Stephanie Gray keeps memories of her son, Noah, on a shelf in the family's Modesto apartment, complete with picture books, a plaque with little footprints and a candle that is often lit.
The only thing missing is a certificate acknowledging his birth. She and her husband, David, received only a death certificate after Noah was stillborn Sept. 21, 2002.
"We had dreams, hopes, everything for this baby, and in a blink of an eye, he was gone," Stephanie Gray said.
Under a new law, effective Jan. 1, parents of a stillborn can receive a type of birth certificate through a county office of vital records or the state Department of Vital Statistics.
California, which is calling the document a "Certificate of Still Birth," joined 20 other states that issue the documents to parents who request them. Formerly, any kind of birth certificate was denied these parents because the pregnancy did not result in a live birth.
In California, a fetus must be beyond 20 weeks of gestation for the parents to receive a certificate. The cost for that document is $20.
An estimated 26,000 stillbirths occur in the nation each year, with birth defects, infections or accidents with the umbilical cord among the most common causes. Often, all appears well within days of delivery.
Nurses couldn't hear heartbeat
Supporters of California's Missing Angels Act say the certificates are a tangible memento after a grieving mother. According to the Arizona-based Mothers in Sympathy and Support Foundation, which supported the laws in different states, the documents also are a genealogical record and help the parents to heal.
Gray, 25, said her first pregnancy was going well, then at six months she had episodes of premature labor pains. During each stay in the hospital, she was given drugs to stop labor and sent home, she said.
Everything appeared to be fine during a checkup three weeks before her due date. When she and David went to the hospital for the delivery two days later, however, nurses who put a monitor to her belly couldn't hear a heartbeat.
An ultrasound determined the boy had died.
"I just remember yelling and screaming; it was like an out-of-body experience," Stephanie Gray said. "It's like someone else stepped in, and I lost it."
Stephanie gave birth to the 5-pound, 14-ounce Noah at 12:40 a.m. and pulled herself together to spend precious time with him. For seven hours, the parents held Noah, caressed his brown hair, bathed him and dressed him.
Noah had his father's hair and chin dimple, and long fingers for playing the violin like his mother. Stephanie snipped a lock of his hair and took his footprints as keepsakes.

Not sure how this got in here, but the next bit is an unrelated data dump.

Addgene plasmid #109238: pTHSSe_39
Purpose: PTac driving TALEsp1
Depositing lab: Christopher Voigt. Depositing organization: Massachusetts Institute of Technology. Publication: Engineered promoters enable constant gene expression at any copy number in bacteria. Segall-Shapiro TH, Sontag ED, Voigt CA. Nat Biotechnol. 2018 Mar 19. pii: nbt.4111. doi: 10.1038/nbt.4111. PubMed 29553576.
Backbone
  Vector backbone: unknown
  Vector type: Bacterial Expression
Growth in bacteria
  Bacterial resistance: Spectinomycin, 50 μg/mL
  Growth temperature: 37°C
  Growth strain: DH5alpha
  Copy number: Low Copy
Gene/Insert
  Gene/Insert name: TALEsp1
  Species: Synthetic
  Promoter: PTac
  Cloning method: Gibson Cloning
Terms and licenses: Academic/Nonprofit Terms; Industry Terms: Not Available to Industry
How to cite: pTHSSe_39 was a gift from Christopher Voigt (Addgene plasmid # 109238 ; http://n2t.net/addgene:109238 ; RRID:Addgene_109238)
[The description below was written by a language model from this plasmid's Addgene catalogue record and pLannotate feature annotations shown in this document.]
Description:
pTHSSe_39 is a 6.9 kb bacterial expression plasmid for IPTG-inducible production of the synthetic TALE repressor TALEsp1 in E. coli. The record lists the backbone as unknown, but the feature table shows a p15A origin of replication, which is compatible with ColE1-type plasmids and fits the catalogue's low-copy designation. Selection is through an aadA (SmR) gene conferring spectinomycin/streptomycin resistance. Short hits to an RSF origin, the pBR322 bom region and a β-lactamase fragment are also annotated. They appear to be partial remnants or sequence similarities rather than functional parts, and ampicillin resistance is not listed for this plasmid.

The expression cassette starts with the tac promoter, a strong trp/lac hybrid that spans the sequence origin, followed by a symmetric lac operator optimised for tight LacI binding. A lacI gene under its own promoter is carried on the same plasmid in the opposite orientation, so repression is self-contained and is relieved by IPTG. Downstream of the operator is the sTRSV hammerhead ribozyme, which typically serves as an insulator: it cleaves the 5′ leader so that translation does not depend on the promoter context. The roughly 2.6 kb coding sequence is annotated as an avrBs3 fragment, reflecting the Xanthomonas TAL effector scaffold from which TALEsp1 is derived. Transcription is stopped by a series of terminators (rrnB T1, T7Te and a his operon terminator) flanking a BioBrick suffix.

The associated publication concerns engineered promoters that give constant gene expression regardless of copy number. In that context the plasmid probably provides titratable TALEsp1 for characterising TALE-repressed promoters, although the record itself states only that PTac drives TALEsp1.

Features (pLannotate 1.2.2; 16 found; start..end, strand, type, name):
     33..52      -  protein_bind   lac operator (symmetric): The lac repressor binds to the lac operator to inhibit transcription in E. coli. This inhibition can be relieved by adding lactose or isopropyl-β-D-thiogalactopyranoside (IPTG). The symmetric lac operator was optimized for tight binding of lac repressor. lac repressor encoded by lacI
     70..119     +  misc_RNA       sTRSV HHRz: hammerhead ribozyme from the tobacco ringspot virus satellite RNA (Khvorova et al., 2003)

The cause of death was never known, although their doctor said the placenta was small and might have stopped providing oxygen.
When the funeral home gave the parents a death certificate, Stephanie said, her first thought was about getting a birth certificate. She called the hospital and was told she didn't qualify for one, she said.
In 2002, a state bill to officially acknowledge stillbirths failed to pass, because of fears it could weaken abortion rights and foul up the state's birth records.
Senate Bill 850, sponsored last year by state Sen. Abel Maldonado, R-Santa Maria, was amended to alleviate the concerns. The stillbirth certificates will be issued only to parents who ask for them and they are not counted as live births.
Parents need to request a form
Gray said she wrote letters to Gov. Schwarzenegger and state legislators, urging them to approve the California law. She said her desire for a certificate is part of dealing with the worst crisis of her life.
She didn't want to eat, see people or look at young children, she said. She went on to have two boys, Cameren, 4, and Jayden Noah, 2.
The parents said the Stanislaus County clerk-recorder's office in downtown Mo- desto wasn't aware of the new certificates when David inquired early this month. Stephanie was able to get assistance from the Department of Public Health office at 820 Scenic Drive, which also handles birth records.
Dr. John Walker, county public health officer, said the health department will issue a Certificate of Still Birth for local parents who who had a stillbirth after Jan. 1.
Parents need to submit a request to the state Department of Vital Statistics for stillbirths before that date. Stanislaus County public health can give parents the request form, which must be completed and mailed to the state office, or parents can call the state vital statistics office in Sacramento. Certificates will be issued even if the stillbirth occurred many years ago, the law says.
Stanislaus County had 51 stillbirths in 2007 and 50 in 2006. As of Tuesday, three people had requested the new certificates, officials said.
Stephanie Gray said she was told it'll take 12 weeks to get the two certificates she ordered, one for framing, the other for Noah's baby book. On holidays and his birthday, the family has celebrated Noah by going to Monterey or taking a boat ride under the Golden Gate Bridge to throw flowers on the water.
"I am not in so much pain as before," Stephanie said. "I think of him but don't hurt as bad as I did."
Bee staff writer Ken Carlson can be reached at firstname.lastname@example.org or 578-2321.